The Pigeon Point Lighthouse has stood proud and (115 feet) tall since 1872, the year it began to guide mariners from its perch on a 35-foot cliff in Pescadero.
The Wreck That Launched a Light
The latter half of the 19th century was an historic period in California: Gold was discovered in 1848 and the state was admitted to the Republic in 1850. New settlers arrived, and ship traffic increased greatly since transporting cargo from the East Coast was a lucrative business.
On January 28, 1853, the clipper ship Carrier Pigeon set sail from Boston for San Francisco, carrying 1,300 tons of cargo. On June 6, 1853, she ran aground near what was then called La Punta de la Ballena (Whale Point). Although the ship was wrecked, the crew was saved. Before long, the point of land was renamed Pigeon Point in memory of the Carrier Pigeon.
Lens + Lamp = Light
Constructed of unreinforced brick, the lighthouse is the second tallest on the West Coast. The original first-order Fresnel lens (the largest size) is still in order, though it's been temporarily moved due to restoration work on the tower. It's currently on display in the fog signal building. Invented by the Frenchman Augustine Fresnel, the lens consists of 1,008 glass prisms enclosing a light source. The prisms concentrate the light, allowing a low-intensity light source to project a strong beam over a great distance.
Initially, the lamp inside the lens was a series of concentric wicks fueled by lard oil, giving off a light measured between 60,000 and 80,000 candlepower. Later a kerosene lamp was substituted, and then a lamp which used vaporized oil, providing yet a stronger beam. Finally, in the late 1920s, Pigeon Point switched to a 1,000-watt electric light bulb, increasing the light to 680,000 candlepower (visible for more than 20 miles).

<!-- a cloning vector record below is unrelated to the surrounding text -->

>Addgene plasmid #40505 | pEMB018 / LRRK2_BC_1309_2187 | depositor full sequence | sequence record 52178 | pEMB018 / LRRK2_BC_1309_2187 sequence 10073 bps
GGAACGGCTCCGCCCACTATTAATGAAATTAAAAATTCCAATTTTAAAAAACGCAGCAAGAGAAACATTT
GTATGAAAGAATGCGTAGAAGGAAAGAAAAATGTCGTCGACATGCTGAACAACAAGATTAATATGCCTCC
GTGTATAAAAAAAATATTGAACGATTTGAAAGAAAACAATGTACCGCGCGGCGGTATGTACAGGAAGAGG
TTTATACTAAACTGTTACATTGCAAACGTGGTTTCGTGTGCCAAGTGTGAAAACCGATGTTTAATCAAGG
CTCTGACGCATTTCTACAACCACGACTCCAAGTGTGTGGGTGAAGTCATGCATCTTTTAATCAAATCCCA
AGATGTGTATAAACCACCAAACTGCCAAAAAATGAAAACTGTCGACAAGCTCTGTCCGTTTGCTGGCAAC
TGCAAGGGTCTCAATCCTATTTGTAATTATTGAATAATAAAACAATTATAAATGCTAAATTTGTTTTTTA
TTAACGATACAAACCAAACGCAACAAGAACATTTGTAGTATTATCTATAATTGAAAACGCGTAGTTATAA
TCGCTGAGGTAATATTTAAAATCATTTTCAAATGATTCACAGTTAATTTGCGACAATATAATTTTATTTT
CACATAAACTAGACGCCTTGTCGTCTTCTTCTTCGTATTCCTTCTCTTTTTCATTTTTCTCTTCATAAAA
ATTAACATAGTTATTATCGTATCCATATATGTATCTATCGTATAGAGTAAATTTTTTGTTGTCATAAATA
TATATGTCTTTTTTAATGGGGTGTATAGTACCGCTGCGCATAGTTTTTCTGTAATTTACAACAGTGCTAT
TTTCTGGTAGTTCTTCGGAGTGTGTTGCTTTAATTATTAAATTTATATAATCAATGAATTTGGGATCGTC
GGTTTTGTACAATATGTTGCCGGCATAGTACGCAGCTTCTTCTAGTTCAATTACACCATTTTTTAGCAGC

Each lighthouse has its own distinctive light pattern which makes it identifiable to passing ships. Ship captains carry a "light list" of the various patterns, and thus can use the signal to help determine their location. As the Pigeon Point lighthouse's Fresnel lens rotated around the light source, it produced a flash pattern of light every 10 seconds. An automated Aero beacon was installed in 1972, but the 10-second light pattern is still maintained today.
The fog signal building, built in 1899, originally housed a steam-generated foghorn which was fired up when the fog rolled in. The foghorn was disconnected in 1976.
Annual Lighting and Celebration
Each November, thousands of visitors gather to witness the annual lighting of the original first-order Fresnel lens, during a daylong celebration of the anniversary of the first lighting. Instituted by Hostelling International USA, Golden Gate Council more than a decade ago, the event has become so popular that the California State Parks department now acts as master of ceremonies by inviting the U.S. Coast Guard to switch the lights, and local community and environmental organizations participate as well.
The festivities culminate after sunset, when the automated Aero beacon is switched off, the Coast Guard lights the original first-order Fresnel lens, and 24 beams of light rotate slowly around the tower, piercing the night sky for miles across the sea.
Note: Because of tower restoration work, the original Fresnel lens has been moved temporarily to the fog signal building. The November 2012 annual celebration is still on, but the original lens won't be lit.